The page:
Will color negatives and chromes stand the "test of time"?greenspun.com : LUSENET : Large format photography : One Thread
I am aware of the stability of electronic images, but what are your thoughts on films?
My work has almost always been in black and white, and I have always done my best to produce the most archival work that I can. The process is not that difficult in black and white photography. Now I am wondering about color...
Using a standard pro-lab for processing, what is the expected life of the popular color films in use today? How long before colors begin to shift or fade? Is there a chemical process I can put the film through to prolong the image? Do negatives preserve better than chromes?
Along the same lines, watching Hollywood movies from the 50s and 60s you don't have to be an expert to see that that the films done with Kodak are fading fast, while the films done in Technicolor are still rich and vibrant in color.
-- Dave Richhart (firstname.lastname@example.org), August 22, 2000
There is no more definitive source on this subject than Henry Wilhelm's "Preservation and Care of Color Photographs." You should be able to get a copy from Amazon, Light Impressions, etc.
The book was published a while ago, 1993 if memory serves, and it lacks data on some color emulsions introduced since then. When I had concerns on this subject a few years back, attempts to contact Wilhelm failed. I did correspond with Ctein concerning the then recently revised Reala, asking him whether he could use his influence with Henry to pry out updated test results for newer films. Ctein responded that Henry had been concentrating on print media testing since the book was released, not film, and that there were no new data to be had. He also lamented that the manufacturers had become ever more closed lipped on this subject, even to him, and speculated that the best we could hope for was no degradation in new products' processed stability compared to those Wilhelm had reported on.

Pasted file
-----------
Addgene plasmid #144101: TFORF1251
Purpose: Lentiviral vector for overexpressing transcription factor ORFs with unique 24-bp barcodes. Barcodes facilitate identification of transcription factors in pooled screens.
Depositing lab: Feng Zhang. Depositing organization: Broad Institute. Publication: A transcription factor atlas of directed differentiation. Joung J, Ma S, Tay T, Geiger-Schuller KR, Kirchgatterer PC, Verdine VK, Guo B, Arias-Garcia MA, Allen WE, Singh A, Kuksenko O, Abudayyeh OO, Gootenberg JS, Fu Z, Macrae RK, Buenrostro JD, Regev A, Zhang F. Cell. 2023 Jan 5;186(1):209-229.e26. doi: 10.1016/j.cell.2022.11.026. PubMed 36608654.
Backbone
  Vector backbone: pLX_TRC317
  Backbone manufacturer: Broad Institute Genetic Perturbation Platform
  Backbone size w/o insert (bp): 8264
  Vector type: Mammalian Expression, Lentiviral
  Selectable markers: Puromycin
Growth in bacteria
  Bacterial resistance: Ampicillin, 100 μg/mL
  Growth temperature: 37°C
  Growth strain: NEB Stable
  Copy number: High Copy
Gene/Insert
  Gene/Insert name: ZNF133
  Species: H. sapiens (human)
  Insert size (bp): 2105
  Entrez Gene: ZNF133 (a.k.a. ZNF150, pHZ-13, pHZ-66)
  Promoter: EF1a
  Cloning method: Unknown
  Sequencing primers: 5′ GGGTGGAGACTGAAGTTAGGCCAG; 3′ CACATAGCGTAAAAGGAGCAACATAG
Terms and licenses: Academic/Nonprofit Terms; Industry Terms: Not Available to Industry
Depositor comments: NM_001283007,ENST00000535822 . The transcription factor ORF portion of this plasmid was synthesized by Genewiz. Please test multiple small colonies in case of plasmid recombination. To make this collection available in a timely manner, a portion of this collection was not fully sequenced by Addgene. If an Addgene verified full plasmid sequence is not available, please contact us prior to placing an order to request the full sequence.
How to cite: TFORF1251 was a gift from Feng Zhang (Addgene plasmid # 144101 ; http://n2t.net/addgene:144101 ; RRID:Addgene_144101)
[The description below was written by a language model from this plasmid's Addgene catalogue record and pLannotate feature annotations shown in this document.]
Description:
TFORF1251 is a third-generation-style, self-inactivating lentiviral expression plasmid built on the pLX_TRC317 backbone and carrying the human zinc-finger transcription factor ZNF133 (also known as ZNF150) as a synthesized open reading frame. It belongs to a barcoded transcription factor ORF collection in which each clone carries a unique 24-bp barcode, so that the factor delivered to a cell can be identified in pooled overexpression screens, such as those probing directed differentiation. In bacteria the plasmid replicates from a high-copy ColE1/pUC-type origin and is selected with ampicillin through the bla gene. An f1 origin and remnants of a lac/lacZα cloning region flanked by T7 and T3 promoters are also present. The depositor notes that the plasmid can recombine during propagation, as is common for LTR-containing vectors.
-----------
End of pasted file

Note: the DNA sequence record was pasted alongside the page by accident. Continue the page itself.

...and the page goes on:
-- Sal Santamaura (email@example.com), August 22, 2000.
The issue of stability has been covered over and over. I started shooting medium format when Kodachrome 64 was made in 120 size. Now it is gone.
As far as transparencies are concerned wouldn't it be a good idea to contact print any important images on Cibachrome? And negatives on Fuji's super grade "paper."
Of course the way technology is changing now, very archival processes may be just a few years in the future and just about any image that will last, say, 20 years in dark storage will be able to be archived in a much better medium with the new technology that will very likely be available by then.
-- Bob Eskridge (firstname.lastname@example.org), August 22, 2000.
From what I did read in Wilhelms book the outlook is bleak... even in cool dark storage fading begins in about one year...and slowly continues...However, as mentioned above, the book is not quite the source I had hoped for... I did read about how all the JFK chrome film was destroyed about 7 years after it was shot... images were preserved by taking pictures of the prints that existed... Hopefully CD's will be better after scanning...
-- Bill Glickman (email@example.com), August 22, 2000.
Unfortunately there are no really good answers.
Henry Wilhelm's book is a good reference but unfortunately is now rather dated.
OK, so let's look to the past; the color materials that are still in good shape over decades are Kodachrome and dye transfer materials. E-3 has mostly faded away and E-4 is fading. C-22 is probably all gone, and perhaps early C-41 films are in sad shape. While this almost certainly doesn't directly translate to expected longevity of modern materials I think it should provide some clues.
One thing that was commonly done with those "must preserve" color images was to have separation negs made and store the seps in a vault. I doubt anyone's making optical seps these days but it could certainly be done via electronic means. The idea isn't to preserve the color originals but to preserve the b&w seps, which have the same life expectancy as ordinary b&w negs.
Aside from vermin and light, the worst things for color materials are heat and humidity; conversely the best storage is dry and cold. A common recommendation is to seal color materials in an airtight container with a dessicant and store the container in a freezer.
-- John Hicks (firstname.lastname@example.org), August 22, 2000.